Spenser Heaps, Deseret News
Salt Lake City Mayor Jackie Biskupski, Gov. Gary Herbert, Spencer Eccles and Sarah Hirschland, CEO of the U.S. Olympic Committee, chat during a luncheon at the University of Utah's Rice-Eccles Stadium in Salt Lake City on Wednesday, Nov. 14, 2018.

The Olympic Games are always about hope. The hope of a young athlete in training. The hope of an aging competitor with one more shot at glory. The hope of a team in pursuit of a spot on the medal stand, and even the hope of a group of citizens wishing to welcome the world to the place they call home. While hope is important to each of these Olympic efforts — hope is not a strategy. Achieving ultimate success begins with hope, is launched with a strategy and ultimately delivered through an executable plan.

Currently, the U.S. and International Olympic committees are also hoping they can find a host city that provides the right place — with the right people and the right strategy — to deliver a ship-righting Winter Games in 2030. The Olympic movement needs some hope in the midst of a rough patch where host cities have struggled to survive financially, venues haven’t been maintained or maximized, corrupt opportunists have used the Olympics for their own profit.

Could Utah transcend hope and possibly transform and reinvent the way Olympic Games get done?

What the Olympic movement needs is a refresher course in the Utah model where hope, strategy and executable plans are the way we come together and get things done. That is precisely why the U.S. Olympic Committee is smart to come to Utah. A proven model, reliable partner and city tailor-made to deliver is just the cure for an ailing Olympic movement.

Hope

Utah gets the "hope" portion of the Olympics in a unique way. The possibility of welcoming the world and showcasing our beautiful state while cheering on the underdogs from every nation on earth strikes a chord in the hearts of Utahns. Being part of heroic Olympic stories is really the essences of living the Utah story — hard work, determination, overcoming adversity and winning with character. It is a hope-filled match made in heaven. But remember: Hope isn’t a strategy, and hope alone isn’t enough to justify a significant risk.

Strategy

The ability to host a Winter Olympics is a byproduct of Utah’s strategy to be a premiere winter sports capital and not just an Olympic city.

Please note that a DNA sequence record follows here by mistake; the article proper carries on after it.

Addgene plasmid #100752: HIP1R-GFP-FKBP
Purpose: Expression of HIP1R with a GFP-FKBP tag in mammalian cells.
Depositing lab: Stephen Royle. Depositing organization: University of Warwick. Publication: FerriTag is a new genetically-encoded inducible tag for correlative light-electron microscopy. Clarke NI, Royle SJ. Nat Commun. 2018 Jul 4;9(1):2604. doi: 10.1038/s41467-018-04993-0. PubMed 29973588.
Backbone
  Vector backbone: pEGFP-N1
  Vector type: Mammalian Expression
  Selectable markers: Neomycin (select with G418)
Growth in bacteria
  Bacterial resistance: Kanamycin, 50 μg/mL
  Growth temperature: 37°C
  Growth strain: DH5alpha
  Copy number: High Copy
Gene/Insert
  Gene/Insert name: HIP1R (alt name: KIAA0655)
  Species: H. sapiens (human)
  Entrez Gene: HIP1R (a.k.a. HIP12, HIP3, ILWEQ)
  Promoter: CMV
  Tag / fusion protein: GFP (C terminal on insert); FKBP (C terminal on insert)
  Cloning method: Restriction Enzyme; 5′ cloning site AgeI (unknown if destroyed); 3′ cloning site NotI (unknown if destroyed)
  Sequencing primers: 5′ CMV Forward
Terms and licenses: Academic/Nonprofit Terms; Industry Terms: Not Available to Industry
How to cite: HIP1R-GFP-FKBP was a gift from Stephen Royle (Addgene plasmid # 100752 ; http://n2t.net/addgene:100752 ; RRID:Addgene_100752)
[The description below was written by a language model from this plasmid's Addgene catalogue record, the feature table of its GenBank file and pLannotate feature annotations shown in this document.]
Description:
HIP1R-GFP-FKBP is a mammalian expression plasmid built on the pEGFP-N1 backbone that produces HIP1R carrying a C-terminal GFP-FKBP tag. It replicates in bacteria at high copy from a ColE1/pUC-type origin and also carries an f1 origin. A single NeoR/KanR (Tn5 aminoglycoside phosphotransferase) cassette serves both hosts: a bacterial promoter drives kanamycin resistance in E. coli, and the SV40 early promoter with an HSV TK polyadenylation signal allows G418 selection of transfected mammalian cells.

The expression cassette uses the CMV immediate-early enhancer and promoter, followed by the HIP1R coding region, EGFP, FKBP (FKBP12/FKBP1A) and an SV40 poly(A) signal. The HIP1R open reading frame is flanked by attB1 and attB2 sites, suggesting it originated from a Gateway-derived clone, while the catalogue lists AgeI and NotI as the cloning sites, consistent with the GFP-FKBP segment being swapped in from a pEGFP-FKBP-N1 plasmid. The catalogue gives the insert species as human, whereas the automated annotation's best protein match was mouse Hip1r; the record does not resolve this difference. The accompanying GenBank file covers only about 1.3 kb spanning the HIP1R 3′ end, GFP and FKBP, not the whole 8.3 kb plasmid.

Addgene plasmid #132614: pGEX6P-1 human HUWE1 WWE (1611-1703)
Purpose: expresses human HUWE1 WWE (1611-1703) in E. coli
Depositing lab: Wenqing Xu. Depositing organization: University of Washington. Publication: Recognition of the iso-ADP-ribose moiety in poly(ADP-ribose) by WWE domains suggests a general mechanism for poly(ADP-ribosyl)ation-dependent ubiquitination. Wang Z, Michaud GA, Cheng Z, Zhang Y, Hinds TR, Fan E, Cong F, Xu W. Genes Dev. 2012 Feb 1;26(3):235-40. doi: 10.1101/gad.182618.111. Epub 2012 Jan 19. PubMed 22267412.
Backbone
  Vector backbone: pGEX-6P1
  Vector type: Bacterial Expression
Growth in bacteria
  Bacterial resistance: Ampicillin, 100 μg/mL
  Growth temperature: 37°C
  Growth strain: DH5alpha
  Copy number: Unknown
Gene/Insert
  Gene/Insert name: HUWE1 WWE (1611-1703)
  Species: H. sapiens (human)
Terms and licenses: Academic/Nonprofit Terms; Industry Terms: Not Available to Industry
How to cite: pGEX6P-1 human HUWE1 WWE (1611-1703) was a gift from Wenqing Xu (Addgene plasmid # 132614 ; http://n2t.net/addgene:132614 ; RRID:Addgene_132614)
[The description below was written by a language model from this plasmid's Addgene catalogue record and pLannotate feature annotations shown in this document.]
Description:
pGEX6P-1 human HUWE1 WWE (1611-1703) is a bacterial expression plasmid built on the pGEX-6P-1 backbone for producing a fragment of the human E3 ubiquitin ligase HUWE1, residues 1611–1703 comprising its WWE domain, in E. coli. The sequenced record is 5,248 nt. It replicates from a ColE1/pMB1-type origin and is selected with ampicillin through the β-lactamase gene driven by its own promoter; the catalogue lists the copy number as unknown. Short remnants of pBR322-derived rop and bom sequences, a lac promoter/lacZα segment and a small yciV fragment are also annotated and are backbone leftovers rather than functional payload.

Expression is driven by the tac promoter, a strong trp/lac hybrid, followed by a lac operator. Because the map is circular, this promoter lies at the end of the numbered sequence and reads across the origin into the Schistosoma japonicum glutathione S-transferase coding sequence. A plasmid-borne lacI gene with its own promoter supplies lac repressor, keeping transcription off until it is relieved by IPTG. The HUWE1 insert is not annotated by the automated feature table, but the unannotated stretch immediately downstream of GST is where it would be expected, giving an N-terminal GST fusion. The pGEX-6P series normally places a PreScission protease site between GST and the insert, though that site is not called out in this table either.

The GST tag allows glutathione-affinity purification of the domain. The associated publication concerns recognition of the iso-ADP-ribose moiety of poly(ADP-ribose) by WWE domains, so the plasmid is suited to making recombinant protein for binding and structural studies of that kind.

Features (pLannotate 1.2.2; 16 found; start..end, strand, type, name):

That is an important distinction. An Olympic-only view is seen in the suffering of many former Olympic host cities whose short-sighted hope has left them struggling with mountains of debt. If the goal begins and ends with a torch and flame, the Olympic spirit is doomed to be snuffed out.

It should be noted that the state of Utah took a risk by raising funds through taxes before being awarded the Games. It was, however, a risk for a strategic vision of the future of Utah, not just an Olympic bid. The strategy paid off.

Part of the Utah model strategy includes the economic vision of Utah being an international destination and global business player. Utah continues to invest in things that matter. As a result, the state will have a superior airport, better access, infrastructure and proven venues than any potential host city — because this isn’t just hope for an Olympics: It is a strategy for the future of the state.

Executable plan

Utah showed it can deliver under seemingly impossible circumstances with a high degree of difficulty. In 2002, scandal had rocked the bidding process, 9/11 had shaken the nation and many advertisers and sponsors had tapped out as a result.

The Utah team proved adept at tackling tough issues from security, media and transportation to hospitality, housing and language translation. Every business, civic and religious organization engaged in meaningful ways. The community coming together and delivering on specific executables built momentum and restored the confidence of sponsors.

Other executables were dependent on somehow assembling an unprecedented army of volunteers. Mitt Romney, now senator-elect, invited the people of Utah to become part of an effort to save the Olympic movement. Within days, over 47,000 citizens had signed up to execute on deliverables large and small and to welcome the world to a very special place.

The strategic plan itself was based on much more than just breaking even or turning a profit — it was centered in creating a living legacy. After money was paid back to the state, and other costs covered, the rest was reinvested to ensure Utah would have the venues and appeal to continue to be a winter sports capital. The money currently still in the endowment totals $50 million.

The Utah model delivered a uniquely Utah moment and was a significant factor in saving the Olympic movement in 2002.

6 comments on this story

We are a long way away from 2002, and the challenges facing the Olympic movement and host cities are numerous and real. A decision to move forward cannot be based merely on the thrilling memories from 2002. There are countless questions yet to be answered before Utahns can fully back and confidently engage in a sprint toward a 2030 bid.

If there is hope for the future of the Olympic movement, it is most likely to be found and realized through the Utah model. Reinventing the way the Olympic Games get done is a hope worth exploring. It may be a vision that a Utah-style strategy and executable plan can deliver.